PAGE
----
When the government pulled the funding on his superconductor project in the 1990s, Dr. Guy Carpenter found himself out of a job. Ten years later, and a new father at the age of 60, he’s working for NASA and consulting for a Hollywood techno-thriller. Suddenly it is announced that the Chinese have succeeded where Guy and his superconductor team had failed: they found the Higgs boson particle that holds the key to a new and deadly bomb. Suddenly, Guy’s past romantic ties to the beautiful physicist who now leads the Chinese group raises difficult questions. His wife, the media, and Congress all want answers—as does the former movie star congresswoman who controls the purse strings to Guy’s NASA project.
Little, Brown. 278 pages. $25.
Cleveland Plain Dealer
"Wouk’s satirical chops are as sharp as ever, his funny bone just as funny. … [His] meticulously researched lampoon of science, government bureaucracy, and media overkill delivers one satisfying swipe after another." Rob Levandoski
"Nominally, the book is a literary political thriller—a good one, a sprightly one that moves with lean, brisk, convincing energy. … It’s a book without the ambition of some of Wouk’s earlier work—the raising of fundamental complex questions." Michael Pakenham
"Herman Wouk’s new novel carries the occasional hint that the author is closing in on his 89th birthday next month. … [Yet] he spins it into a crackling yarn and writes with an enduring vigor that whippersnappers might envy." Janet Maslin
"[Carpenter is] an uncommon Everyman: a naïve idealist squeezed by the pressures of long-lost love, marital loyalty, career disappointments, Hollywood producers, and much else that makes the story perfect airplane reading. … [Wouk] has written a parody—unintentional perhaps, and in the soap-opera genre—rather than a cautionary tale." Jan Herman
Dallas Morning News
"…once the basic concepts are explained—and explained, and explained again—Mr. Wouk shifts gears into a silly cross-country romp that skips from Hollywood to Waxahachie to Cornell to Stanford to Washington. … Satire is a scalpel, but too often [he] wields it like a cudgel." Rick Holter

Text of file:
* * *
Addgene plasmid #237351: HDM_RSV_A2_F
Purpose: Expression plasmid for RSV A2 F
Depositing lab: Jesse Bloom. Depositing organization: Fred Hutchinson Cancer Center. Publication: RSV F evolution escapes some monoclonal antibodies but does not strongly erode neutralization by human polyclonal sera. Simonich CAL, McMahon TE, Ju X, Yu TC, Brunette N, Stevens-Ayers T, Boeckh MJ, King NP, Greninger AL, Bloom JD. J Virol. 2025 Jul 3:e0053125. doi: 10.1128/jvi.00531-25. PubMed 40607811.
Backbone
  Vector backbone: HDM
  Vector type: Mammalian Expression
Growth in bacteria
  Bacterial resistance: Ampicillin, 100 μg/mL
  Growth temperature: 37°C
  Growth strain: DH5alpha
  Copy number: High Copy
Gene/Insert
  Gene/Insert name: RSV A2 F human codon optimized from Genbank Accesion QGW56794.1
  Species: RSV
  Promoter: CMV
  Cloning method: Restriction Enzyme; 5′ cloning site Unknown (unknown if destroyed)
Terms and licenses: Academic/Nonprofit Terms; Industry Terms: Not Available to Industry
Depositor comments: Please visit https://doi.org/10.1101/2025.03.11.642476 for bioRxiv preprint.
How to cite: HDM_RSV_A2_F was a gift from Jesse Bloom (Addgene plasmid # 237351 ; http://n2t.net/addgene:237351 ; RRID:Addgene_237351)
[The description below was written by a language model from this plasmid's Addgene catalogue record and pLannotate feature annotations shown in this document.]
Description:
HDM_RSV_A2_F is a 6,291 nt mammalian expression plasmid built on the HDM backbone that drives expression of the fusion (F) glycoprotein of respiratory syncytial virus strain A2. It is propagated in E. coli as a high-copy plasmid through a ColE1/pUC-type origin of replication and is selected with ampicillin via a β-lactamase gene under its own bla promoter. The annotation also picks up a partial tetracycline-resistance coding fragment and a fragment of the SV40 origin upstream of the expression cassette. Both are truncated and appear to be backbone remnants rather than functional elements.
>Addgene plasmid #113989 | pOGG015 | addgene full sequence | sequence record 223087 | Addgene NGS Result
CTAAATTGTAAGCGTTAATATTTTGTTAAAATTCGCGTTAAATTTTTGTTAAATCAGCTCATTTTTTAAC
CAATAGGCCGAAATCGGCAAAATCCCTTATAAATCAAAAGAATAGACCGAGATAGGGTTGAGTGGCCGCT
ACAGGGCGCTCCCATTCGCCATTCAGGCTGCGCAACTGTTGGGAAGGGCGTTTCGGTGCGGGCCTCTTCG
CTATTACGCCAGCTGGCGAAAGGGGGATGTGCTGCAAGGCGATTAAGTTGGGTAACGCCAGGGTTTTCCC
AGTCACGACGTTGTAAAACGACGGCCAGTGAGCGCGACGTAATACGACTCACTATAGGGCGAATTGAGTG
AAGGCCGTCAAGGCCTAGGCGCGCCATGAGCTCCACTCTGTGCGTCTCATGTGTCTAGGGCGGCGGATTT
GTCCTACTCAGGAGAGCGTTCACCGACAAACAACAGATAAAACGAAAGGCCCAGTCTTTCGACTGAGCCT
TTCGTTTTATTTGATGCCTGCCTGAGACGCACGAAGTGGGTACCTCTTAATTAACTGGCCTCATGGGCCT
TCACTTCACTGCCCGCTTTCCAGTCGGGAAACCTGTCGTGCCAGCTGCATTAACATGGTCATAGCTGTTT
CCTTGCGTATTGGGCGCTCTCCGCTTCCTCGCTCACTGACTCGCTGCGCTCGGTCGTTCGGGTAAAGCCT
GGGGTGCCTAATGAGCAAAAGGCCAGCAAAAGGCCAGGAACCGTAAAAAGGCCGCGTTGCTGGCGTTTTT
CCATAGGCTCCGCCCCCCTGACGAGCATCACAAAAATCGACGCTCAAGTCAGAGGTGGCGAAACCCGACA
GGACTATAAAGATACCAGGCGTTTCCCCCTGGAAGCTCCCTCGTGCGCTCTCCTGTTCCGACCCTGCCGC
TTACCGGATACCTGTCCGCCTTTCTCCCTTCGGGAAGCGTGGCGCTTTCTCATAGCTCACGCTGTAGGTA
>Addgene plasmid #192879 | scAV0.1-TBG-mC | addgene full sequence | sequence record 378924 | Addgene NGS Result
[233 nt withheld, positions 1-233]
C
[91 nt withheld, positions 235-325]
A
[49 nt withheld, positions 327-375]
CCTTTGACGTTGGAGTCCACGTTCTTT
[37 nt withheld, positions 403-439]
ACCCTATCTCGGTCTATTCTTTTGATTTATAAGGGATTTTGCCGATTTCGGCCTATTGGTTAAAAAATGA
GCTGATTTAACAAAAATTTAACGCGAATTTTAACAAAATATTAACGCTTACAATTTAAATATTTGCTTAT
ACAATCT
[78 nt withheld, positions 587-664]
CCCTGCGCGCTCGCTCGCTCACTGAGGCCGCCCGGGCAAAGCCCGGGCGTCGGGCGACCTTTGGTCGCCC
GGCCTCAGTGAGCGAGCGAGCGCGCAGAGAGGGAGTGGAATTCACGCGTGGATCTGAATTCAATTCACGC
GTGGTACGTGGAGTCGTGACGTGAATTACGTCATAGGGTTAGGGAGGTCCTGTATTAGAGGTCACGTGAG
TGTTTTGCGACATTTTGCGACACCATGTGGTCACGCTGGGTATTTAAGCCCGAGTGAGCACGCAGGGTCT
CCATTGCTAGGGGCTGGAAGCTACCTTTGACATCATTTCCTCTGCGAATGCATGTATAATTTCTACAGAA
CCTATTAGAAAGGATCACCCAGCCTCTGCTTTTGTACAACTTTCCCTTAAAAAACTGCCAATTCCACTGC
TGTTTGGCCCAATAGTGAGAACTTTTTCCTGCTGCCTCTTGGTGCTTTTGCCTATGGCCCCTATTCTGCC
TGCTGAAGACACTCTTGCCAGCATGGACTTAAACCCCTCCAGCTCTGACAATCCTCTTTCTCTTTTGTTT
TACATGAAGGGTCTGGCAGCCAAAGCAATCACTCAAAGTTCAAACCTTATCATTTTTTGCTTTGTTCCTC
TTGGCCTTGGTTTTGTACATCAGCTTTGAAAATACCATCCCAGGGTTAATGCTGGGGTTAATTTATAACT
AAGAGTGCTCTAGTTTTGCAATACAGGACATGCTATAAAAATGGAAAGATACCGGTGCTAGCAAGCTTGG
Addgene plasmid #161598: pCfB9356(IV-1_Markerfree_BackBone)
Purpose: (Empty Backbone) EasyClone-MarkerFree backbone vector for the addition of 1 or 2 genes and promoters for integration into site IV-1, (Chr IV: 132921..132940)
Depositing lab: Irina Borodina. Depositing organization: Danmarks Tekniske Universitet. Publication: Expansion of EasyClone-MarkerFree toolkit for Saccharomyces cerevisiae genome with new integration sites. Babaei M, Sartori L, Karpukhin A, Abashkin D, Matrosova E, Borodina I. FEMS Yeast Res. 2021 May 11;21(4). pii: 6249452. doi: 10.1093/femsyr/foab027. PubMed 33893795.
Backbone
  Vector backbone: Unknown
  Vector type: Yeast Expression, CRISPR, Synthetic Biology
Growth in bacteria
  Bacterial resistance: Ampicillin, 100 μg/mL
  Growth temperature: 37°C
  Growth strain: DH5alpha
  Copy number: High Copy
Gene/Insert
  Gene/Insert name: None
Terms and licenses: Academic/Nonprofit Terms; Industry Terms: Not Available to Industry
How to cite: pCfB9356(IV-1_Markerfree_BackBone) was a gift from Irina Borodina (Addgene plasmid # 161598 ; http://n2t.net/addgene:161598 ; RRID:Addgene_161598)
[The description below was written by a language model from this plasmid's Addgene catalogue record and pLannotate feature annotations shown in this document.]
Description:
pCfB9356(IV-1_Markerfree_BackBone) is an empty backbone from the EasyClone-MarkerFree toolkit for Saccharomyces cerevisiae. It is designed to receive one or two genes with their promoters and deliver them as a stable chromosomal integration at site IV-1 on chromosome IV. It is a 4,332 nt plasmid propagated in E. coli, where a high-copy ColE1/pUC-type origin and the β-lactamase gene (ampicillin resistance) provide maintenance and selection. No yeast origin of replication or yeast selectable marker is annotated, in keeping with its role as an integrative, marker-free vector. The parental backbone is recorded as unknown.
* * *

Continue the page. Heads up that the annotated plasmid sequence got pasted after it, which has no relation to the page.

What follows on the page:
"A Hole in Texas positively oozes with science, much of which the lay reader … will find very difficult to grasp. … Wouk wants to entertain, which he accomplishes intermittently, and he also wants to instruct, which he does with commendable earnestness but which slows the pace to a very slow crawl." Jonathan Yardley
Reviews varied widely for this Pulitzer Prize winner’s newest fiction in ten years. Hole in Texas is definitely no Caine Mutiny, but it has its charms—according to some critics, a satirical wit, vigorous plot, and convincing (if often outdated) dialogue. Yet even the reviewers who enjoyed Wouk’s latest called it "one plot twist shy of being absolutely wonderful" (Cleveland Plain Dealer). The faltering conclusion, stereotypical depiction of the Chinese scientist, Wendy, and implausible scenes and cameos appearances by Dustin Hoffman and Peter Jennings diminish what could be a powerful satire on science, power, and politics. Still, Wouk is a master storyteller who, critics concede, still knows what’s he’s doing.